The court ruled in favour of Tan Mui Tiang and her four children, who are claiming $147,000 for the death of her husband, maintenance worker Low Ngak Boon, who had a heart attack at the Innotel Hotel in August 2014.
Low complained of breathing difficulties to a co-worker and was rushed to hospital. He eventually died there.
The claim was lodged with the Ministry of Manpower under the Work Injury Compensation Act, reported The Straits Times.
But Low’s employer, Club Sonata, and insurer, China Taiping Insurance, disputed the claim and insisted the death was not an accident.
They applied to the Assistant Commissioner for Labour to terminate the proceedings, saying that the widow and her children did not have legal standing to make the claim. The family, they said, had not gone to court to obtain letters of administration -- a document that authorises a person to administer the assets of a person who died without a will.
In arguing their case, the employer and the insurer invoked two previous Court of Appeals decisions, which said:
- A mother of an accident victim did not have the capacity to settle a negligence suit on his behalf because she had not obtained the letters of administration; and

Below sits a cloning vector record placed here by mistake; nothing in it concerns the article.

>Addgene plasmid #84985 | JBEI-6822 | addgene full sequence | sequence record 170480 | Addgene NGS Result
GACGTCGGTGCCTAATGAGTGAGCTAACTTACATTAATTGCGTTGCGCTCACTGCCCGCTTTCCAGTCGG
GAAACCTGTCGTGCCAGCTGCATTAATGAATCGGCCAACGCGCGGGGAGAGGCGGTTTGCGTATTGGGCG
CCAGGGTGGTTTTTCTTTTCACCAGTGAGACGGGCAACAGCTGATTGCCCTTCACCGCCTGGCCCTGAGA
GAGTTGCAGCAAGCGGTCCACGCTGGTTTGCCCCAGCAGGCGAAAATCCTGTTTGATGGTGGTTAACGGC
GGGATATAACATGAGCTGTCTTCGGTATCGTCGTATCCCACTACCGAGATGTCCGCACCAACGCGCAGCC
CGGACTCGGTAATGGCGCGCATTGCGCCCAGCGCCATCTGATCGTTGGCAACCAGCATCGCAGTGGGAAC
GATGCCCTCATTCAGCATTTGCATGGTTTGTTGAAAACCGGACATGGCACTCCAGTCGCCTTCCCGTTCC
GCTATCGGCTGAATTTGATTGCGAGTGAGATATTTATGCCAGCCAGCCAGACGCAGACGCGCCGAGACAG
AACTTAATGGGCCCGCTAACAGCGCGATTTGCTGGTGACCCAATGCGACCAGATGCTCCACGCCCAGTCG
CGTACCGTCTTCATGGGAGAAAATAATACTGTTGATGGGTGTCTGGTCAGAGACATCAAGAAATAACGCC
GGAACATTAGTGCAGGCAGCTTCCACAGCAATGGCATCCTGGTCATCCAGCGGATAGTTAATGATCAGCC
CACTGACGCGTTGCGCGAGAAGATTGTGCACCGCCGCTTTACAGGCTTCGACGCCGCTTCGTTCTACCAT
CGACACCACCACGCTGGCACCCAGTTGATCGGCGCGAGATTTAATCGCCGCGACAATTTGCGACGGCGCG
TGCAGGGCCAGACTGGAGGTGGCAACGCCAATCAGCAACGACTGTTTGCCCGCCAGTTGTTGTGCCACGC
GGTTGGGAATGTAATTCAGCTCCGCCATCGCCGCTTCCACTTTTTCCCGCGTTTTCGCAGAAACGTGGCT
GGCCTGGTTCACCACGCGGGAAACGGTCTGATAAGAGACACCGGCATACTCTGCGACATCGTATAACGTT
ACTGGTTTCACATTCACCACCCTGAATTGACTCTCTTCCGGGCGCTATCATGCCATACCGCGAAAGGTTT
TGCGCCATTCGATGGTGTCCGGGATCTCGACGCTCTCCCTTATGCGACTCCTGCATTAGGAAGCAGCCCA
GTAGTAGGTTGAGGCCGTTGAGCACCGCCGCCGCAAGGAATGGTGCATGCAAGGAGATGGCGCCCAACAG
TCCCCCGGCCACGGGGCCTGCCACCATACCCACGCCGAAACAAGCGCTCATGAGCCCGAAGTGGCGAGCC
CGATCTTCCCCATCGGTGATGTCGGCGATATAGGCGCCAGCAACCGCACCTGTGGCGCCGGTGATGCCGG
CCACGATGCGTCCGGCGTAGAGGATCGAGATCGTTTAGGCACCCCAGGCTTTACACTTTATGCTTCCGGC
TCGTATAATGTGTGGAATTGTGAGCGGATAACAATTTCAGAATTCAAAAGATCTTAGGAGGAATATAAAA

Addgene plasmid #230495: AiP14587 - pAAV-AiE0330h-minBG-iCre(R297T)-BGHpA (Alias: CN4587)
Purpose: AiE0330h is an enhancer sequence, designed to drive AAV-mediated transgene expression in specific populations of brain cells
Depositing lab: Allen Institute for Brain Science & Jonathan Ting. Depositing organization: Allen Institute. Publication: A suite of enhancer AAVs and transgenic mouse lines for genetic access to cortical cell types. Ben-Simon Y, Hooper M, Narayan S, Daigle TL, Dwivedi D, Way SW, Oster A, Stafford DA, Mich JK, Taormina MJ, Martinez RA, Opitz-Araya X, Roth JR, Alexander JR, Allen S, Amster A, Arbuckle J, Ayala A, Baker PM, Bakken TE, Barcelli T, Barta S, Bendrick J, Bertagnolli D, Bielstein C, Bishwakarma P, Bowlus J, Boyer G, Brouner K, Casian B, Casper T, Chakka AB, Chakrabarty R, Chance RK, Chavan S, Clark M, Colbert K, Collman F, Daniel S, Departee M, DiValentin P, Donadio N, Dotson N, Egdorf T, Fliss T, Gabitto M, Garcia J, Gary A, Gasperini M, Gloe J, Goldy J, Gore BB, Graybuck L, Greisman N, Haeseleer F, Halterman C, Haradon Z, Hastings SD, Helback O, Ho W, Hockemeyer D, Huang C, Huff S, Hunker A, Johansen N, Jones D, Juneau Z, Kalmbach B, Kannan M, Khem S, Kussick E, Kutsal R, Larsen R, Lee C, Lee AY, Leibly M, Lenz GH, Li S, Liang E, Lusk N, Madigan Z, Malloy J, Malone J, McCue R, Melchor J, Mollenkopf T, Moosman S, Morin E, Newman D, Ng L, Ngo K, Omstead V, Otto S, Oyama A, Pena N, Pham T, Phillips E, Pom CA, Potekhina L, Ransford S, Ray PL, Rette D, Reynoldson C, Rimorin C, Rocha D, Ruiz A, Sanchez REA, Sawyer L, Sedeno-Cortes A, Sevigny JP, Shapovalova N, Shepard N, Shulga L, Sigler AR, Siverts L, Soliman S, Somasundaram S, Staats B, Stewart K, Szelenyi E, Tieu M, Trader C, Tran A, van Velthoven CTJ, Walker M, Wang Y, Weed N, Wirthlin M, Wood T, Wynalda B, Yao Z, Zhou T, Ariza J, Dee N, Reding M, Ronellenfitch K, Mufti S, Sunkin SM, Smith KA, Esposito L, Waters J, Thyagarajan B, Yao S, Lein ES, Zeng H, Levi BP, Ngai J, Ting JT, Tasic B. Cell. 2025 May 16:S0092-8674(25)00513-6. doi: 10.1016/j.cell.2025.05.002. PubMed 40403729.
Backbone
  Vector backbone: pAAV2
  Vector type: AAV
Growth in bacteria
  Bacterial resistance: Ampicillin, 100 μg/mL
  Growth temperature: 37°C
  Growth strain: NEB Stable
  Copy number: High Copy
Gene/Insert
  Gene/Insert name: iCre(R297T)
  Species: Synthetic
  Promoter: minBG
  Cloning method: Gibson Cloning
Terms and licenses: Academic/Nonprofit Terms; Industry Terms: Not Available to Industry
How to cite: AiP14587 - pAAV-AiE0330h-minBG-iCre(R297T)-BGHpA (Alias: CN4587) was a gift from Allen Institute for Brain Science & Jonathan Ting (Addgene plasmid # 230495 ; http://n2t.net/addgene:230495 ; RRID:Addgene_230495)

- Only a person appointed by the court, under the Mental Capacity Act, to act for a mentally incapacitated worker can claim work injury compensation on his behalf.
The application failed and the insurer and the employer brought the matter to the high court.
On Tuesday, January 9, Justice George Wei threw out the appeal, saying that the case at hand was different from the two cases cited.
The first was an estate's claim for damages in a negligence suit brought by the victim. The second had to do with representation of a mentally incapacitated worker.
The high court decision now means the MOM hearing on Tan’s claim will continue, according to their lawyer Anil Lalwani. He said however that should letters of administration be required, the case could still be stalled and the dependents can be deterred from making claims because the letters cost thousands of dollars.